What If You Know the Change Will Hurt Others?


What do you do?


First, let’s take a look at some of the ways in which pain might be felt.

It may be the pain of disrupted expectations.  “Why are they changing things now? We’ve always done it this way, and it’s working just fine.” “Why would they move my job half-way across the country? Everybody likes living here.” “Ever since you were little you wanted to be a teacher? Why do you want to switch your major to pre-med?”

Often it is the pain of loss… perhaps a lost job, a lost base of power in the organization, the loss of a title or job classification.

Sometimes it goes deeper; it is the pain of feeling betrayed. “I’ve worked here my entire career. I’m two years away from retirement, and now your changing my job?” “I moved my family across the country to work for you, and now I’m being laid off?” “When we married, I thought it would be forever. Now you want a divorce?”

Change can cause pain; big change can cause big pain!


One of the most important questions to ask yourself when considering a major change is, “Why? What is the reason for this change?” Is it a good idea, or is it imperative for the future?

Next, ask whether the pain of the status quo is (or will become) significantly greater than the pain of the transition. If not, then you should really reconsider whether to move forward with the change. If it is a good idea, you probably should drop it; if it is an imperative, look for alternatives that will deliver the future with less pain.


Your next question has to do with how you respond to the pain that will result from making the change. All too often, especially in large organizations, I have seen leaders (as well as individuals) who shrug it off as inevitable. Acting indifferently to the pain of others–especially when you are driving the change causing it–is perilous at best. There is a big difference between being seen as strong, decisive, and caring, and being seen as cold and heartless. If you are driving your change from the cold and heartless platform, it is likely that you will quickly lose the support of those whom you want to accompany you on the change journey.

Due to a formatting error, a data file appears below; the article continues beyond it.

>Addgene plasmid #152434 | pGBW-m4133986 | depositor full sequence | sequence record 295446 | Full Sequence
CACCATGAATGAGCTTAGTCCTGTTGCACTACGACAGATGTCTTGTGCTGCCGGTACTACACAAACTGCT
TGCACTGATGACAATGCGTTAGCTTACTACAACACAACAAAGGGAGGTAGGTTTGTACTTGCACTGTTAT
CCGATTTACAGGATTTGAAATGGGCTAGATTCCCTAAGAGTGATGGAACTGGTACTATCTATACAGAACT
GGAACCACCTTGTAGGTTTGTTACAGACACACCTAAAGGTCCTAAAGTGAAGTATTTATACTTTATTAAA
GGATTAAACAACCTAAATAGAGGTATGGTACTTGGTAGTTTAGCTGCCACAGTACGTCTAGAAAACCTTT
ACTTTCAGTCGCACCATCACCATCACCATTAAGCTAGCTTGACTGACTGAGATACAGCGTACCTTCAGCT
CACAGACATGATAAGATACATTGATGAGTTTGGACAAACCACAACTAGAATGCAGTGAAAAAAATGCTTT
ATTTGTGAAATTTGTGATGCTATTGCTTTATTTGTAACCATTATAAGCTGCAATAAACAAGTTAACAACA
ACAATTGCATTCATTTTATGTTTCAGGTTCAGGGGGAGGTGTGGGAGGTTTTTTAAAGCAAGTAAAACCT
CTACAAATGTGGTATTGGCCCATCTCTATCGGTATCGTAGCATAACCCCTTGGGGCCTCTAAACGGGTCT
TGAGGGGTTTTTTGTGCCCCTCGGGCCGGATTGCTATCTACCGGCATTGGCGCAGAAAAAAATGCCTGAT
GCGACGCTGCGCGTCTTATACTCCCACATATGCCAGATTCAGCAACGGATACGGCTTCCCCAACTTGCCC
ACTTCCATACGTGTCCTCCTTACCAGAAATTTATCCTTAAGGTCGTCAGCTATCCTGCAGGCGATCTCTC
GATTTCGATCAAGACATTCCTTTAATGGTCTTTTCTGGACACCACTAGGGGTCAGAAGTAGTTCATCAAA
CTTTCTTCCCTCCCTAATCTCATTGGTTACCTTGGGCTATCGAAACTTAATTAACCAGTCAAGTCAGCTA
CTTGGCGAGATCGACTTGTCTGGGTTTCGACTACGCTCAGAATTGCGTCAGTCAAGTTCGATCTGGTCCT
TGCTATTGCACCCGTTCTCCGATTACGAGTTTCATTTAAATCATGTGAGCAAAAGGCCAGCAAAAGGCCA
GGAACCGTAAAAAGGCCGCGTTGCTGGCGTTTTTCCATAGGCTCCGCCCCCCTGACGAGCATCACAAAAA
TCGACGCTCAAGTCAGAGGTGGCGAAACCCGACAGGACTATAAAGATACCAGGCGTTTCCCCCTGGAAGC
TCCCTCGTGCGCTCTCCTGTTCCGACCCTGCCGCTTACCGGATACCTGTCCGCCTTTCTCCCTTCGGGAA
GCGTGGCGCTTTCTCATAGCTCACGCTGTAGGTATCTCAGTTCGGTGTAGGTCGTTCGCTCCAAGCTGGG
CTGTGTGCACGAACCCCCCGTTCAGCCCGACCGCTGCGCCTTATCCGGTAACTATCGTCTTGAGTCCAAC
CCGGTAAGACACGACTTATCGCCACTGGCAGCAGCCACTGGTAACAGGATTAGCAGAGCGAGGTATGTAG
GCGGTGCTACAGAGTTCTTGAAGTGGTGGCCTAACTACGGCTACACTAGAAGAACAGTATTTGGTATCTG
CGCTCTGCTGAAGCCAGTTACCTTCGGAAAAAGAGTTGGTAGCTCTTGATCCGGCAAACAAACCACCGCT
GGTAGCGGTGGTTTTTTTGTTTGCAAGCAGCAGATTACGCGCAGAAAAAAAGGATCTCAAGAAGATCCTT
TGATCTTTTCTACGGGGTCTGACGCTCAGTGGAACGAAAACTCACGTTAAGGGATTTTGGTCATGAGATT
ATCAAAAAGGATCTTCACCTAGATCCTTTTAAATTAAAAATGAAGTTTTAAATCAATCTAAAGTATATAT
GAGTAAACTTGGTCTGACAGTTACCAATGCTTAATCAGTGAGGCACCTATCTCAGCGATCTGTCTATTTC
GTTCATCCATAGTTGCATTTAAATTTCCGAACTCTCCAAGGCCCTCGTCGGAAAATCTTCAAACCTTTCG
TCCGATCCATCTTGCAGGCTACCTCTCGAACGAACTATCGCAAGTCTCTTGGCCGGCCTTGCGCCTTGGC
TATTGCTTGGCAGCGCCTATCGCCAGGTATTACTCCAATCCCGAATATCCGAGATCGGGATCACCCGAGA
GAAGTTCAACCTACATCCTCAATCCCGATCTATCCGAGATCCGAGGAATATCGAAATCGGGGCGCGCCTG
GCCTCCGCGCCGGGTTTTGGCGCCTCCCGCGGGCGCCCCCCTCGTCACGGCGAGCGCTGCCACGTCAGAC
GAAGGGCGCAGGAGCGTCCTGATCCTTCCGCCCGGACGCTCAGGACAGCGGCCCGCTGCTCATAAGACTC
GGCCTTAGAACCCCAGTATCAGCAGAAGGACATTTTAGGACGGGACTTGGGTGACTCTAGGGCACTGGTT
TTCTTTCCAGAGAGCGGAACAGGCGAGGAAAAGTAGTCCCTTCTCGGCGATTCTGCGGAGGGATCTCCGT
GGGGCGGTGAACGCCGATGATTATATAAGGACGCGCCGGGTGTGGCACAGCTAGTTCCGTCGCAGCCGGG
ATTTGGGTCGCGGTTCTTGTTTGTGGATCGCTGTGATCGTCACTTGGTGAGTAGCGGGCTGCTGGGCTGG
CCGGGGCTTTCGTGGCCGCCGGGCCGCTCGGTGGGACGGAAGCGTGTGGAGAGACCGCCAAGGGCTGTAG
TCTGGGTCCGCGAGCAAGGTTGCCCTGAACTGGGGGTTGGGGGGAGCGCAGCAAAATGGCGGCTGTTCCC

Move forward with empathy. if the change is an imperative, you can’t make it optional for those who are unwilling or unable to go along. However, you can be supportive in helping them find success outside the change.

Some organizations provide outplacement counseling, resume writing services, and even networking training. Severance pay is common for terminations under these circumstances. These are sound business responses; they are not empathetic. They support the transition; it is not clear that they do much to lessen the pain.


Pain is personal. Your response should be as well. Meet with those you know. Provide your best counsel on how they might move forward. You may be able to serve as a reference, or to network them to friends or colleagues or services that might help them through the transition. If you know them well, you may be able to help them think through options for turning the pain into a positive incentive for moving forward in a new direction. Encourage others to do likewise.


I have been asked, “How can I do this? I have a change to lead. I have a business to run. And, you’re saying that I should also be investing myself in those who are being left behind?”

My encouragement is, Yes, you should. It speaks volumes to who you are as leader. It speaks volumes to who you are as a person. And, whether you do or you don’t, those who are hurt by the change will remember for many years to come. Those who are expected to support you going forward will remember as well.


A Blogger’s Note: This was a difficult post to write. It isn’t always easy to bring reason to topics of emotion. But, this is an important topic. Whether personal or business change is on your plate, the fact that your change will hurt others is a reality that you will either face, or run away from. My encouragement is to face it with strength and courage; face it with commitment to the change that you are driving; and face it with empathy for those who are being hurt in the process.


Your comments, feedback, pushback, and experience with change and pain are welcomed!